Since the conventional power plants (e.g., fossil-fuel power plants) use very similar technology to convert thermal energy into electrical energy, this part of the nuclear power plant is called “conventional island”. In comparison to conventional power plants, the conventional island at nuclear power plants must fulfill the significantly stricter specification on quality assurance and control that applies to even conventional parts of the nuclear power plant due to their impact on the nuclear systems.
The key components of the conventional island are:
- Steam Turbine. A steam turbine is a device that extracts thermal energy from pressurized steam and uses it to do mechanical work on a rotating output shaft.
- Generator. A generator is a device that converts the mechanical energy of the steam turbine to electrical energy.
- Condenser. A condenser is a heat exchanger used to condense steam from the last stage of the turbine.
- Condensate-Feedwater System. Condensate-Feedwater Systems have two major functions. To supply adequate high-quality water (condensate) to the steam generator and heat the water (condensate) to a temperature close to saturation.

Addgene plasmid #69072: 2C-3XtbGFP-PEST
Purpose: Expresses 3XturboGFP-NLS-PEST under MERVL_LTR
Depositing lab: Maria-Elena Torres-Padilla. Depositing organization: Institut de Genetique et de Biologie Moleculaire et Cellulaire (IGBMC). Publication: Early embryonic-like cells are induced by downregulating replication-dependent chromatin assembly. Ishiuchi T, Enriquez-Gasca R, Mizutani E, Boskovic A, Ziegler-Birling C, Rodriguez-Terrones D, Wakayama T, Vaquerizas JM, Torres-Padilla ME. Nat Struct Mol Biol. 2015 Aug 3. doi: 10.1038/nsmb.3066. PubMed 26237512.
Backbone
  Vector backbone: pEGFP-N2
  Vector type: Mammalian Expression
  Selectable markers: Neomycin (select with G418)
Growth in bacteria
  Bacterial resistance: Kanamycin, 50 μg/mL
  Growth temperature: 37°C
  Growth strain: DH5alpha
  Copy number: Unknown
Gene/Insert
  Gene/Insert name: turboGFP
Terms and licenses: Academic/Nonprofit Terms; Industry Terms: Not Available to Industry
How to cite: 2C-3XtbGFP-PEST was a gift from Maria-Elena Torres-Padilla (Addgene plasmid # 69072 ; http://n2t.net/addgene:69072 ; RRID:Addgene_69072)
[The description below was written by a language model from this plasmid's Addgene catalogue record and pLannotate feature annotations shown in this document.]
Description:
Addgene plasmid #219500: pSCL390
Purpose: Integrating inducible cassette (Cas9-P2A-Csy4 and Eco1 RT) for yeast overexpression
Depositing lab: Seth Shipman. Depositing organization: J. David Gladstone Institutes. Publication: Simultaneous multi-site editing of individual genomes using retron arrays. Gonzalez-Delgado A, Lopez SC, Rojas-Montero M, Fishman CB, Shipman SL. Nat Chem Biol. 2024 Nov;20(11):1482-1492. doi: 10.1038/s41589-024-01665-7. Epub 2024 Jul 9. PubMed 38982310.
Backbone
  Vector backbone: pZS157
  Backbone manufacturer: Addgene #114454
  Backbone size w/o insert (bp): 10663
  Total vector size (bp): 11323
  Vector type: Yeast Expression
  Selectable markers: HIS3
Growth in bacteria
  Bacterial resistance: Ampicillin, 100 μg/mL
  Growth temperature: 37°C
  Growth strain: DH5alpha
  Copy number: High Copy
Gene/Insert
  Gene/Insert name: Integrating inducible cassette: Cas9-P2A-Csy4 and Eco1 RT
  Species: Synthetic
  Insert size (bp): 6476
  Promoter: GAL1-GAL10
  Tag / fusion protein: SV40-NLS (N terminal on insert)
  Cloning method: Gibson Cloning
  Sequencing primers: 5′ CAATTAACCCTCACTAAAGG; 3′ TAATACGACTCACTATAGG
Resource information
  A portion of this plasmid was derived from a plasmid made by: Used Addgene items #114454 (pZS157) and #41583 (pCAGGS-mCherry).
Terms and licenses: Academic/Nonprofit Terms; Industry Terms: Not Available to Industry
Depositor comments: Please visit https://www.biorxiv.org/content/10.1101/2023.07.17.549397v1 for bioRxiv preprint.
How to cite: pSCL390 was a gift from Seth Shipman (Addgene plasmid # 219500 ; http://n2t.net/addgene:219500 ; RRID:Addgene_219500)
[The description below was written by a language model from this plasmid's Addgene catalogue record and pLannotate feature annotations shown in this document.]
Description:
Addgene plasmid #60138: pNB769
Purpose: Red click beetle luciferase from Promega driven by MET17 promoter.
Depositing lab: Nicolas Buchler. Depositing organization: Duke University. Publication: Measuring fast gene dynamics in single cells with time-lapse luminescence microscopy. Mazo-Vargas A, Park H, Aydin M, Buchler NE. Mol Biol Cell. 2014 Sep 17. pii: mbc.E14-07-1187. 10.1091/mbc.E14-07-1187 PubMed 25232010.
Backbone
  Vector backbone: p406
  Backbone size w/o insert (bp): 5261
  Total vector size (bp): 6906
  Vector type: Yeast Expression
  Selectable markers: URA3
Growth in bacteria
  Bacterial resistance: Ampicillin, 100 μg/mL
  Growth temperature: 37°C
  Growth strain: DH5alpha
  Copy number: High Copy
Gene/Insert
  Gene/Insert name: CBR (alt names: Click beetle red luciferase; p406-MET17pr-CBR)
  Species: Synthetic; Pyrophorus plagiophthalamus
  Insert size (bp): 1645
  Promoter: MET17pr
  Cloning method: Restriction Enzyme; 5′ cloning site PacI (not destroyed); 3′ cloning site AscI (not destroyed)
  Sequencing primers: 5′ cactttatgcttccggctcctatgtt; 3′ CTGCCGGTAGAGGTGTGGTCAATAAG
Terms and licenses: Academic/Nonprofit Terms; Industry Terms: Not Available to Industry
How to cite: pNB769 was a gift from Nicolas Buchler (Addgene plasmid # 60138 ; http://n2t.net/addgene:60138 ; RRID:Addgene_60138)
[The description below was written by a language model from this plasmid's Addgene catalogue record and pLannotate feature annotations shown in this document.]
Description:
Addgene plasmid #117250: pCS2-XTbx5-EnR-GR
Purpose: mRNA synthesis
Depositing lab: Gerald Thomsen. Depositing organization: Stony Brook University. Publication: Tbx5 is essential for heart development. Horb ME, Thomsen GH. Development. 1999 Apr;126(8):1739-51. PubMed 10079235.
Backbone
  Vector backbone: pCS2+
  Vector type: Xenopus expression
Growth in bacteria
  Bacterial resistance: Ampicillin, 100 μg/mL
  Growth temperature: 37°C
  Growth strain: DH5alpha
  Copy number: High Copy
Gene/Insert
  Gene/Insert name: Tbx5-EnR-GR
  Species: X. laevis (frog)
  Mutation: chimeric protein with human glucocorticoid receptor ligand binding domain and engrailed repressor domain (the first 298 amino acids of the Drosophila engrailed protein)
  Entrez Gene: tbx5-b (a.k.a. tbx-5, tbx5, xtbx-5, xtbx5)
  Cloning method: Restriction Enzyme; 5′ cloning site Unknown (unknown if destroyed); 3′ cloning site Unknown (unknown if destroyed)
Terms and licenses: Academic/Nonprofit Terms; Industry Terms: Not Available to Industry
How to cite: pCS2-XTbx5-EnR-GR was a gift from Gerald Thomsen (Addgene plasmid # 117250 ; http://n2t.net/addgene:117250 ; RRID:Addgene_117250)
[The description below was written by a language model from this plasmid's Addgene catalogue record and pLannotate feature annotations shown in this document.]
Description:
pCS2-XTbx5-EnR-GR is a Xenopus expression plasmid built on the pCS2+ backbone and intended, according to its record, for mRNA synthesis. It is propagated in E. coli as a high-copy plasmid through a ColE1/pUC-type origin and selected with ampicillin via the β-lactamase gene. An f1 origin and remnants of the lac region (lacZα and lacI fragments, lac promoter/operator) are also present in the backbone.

- Moisture Separator Reheater (MSR). The moisture separator reheaters are usually installed between the high-pressure turbine outlet and the low-pressure turbine inlets to remove the moisture from the high-pressure turbine exhaust steam and reheat this steam before being admitted to the LP turbines.
- Cooling System. The primary function of the cooling system in power plants is to cool the steam circuit to condense the low-pressure steam and recycle it. As the steam in the internal circuit condenses back to the water, the surplus (waste) heat removed from it needs to be discharged by transfer to the air or a body of water.
- Instrumentation and Control System (I&C). The instrumentation and control system serves as the central nervous system of a nuclear power plant.